A Beginner’s Guide to Alaskan Salmon Fishing
The northern-most state in the US boasts several world-class fishing spots, and salmon fishing in Alaska is some of the best: Alaska produces 80% of the world’s high-value wild salmon! So whether you live there year-round or are taking a trip to beat the worst of the summer heat, you should consider adding salmon fishing to your agenda. This basic information will help get you started. It might be a good idea to bring along some smaller gear to catch rainbows and dolly varden trout found throughout much of Alaska. Trout fishing in most of the state is second to none! You can learn more about trout fishing at Troutster.com until I get more into it a little more on this website.
Two great choices for salmon fishing in Alaska are the Kenai river and the Copper river. Five types of salmon swim the Kenai: silvers, reds, pinks, and kings, and over a million sockeyes! The Copper is home to silvers, kings, and sockeyes, and is said to produce salmon with superior fat and oil content due to its intense rapids.
Salmon Fishing Dates
You won’t have to worry about missing the best time for fishing: Alaska’s peak season is five months long! King salmon fishing begins in May and extends through July; red salmon are June through August, and silver salmon stock the rivers from July through September.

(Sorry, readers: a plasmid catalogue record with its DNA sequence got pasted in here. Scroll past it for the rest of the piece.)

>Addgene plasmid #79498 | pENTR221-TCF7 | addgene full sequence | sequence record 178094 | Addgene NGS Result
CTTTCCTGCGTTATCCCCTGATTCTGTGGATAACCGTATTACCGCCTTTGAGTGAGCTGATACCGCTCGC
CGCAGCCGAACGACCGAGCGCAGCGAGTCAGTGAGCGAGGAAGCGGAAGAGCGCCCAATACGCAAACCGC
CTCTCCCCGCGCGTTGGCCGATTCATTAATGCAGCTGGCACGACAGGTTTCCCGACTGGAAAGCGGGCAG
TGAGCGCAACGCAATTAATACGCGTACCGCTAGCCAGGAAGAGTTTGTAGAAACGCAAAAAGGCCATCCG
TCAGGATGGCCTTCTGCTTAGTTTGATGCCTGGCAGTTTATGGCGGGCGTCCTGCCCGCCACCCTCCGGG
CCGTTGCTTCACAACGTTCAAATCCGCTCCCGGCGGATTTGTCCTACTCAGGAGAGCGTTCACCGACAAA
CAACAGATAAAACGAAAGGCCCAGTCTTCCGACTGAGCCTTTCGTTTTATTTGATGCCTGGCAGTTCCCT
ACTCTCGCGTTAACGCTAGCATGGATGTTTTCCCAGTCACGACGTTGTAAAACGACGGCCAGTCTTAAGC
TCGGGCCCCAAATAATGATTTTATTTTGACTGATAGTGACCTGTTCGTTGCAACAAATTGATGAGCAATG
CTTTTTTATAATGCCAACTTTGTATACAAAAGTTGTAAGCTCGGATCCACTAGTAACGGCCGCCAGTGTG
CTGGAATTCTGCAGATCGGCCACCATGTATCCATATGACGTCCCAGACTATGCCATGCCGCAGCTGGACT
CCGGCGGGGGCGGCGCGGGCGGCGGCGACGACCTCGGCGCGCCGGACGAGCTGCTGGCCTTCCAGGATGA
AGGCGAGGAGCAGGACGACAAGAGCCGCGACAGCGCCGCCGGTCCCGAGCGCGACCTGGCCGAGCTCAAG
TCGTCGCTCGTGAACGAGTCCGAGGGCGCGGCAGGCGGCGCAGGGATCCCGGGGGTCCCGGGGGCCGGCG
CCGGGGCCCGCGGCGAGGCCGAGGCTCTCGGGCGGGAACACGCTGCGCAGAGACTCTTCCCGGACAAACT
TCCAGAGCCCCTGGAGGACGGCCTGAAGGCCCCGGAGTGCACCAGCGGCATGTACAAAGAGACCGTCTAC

You’ll probably want to choose between fly fishing and spin fishing. Make your decision and then buy equipment based on that. Most likely, you’ll want an 8-10 foot rod rated for a 15-30 pound line—the salmon can get pretty big, so be sure they won’t snap your line!
Drifting and plunking are the two techniques you should start with.
For drift fishing, stand on or near the shore (somewhere you’ll be stable) and cast your fly upstream. Aim for slow-moving areas of water where your bait can drift gently—for instance, behind boulders in the water. Then all you need to do is wait for a bite and reel it in! Since you’ll be reeling downstream, this won’t be much of a challenge.
Plunking is similar to drift fishing, but should only be used in sections of river with high salmon traffic and high water. You’ll set up your line on the shore (make sure to look up specific instructions for doing this so your rod doesn’t fall into the water) and then simply leave it alone until you see it bend, indicating that a fish is biting. You’ll then reel it in the same way.
Fishing license laws will vary depending on where you go, so do your research and procure the necessary documentation before heading out to the water. You can view the Alaska Fishing regulations here. Wear suitable footwear and a life vest in dangerous areas, use caution, and enjoy!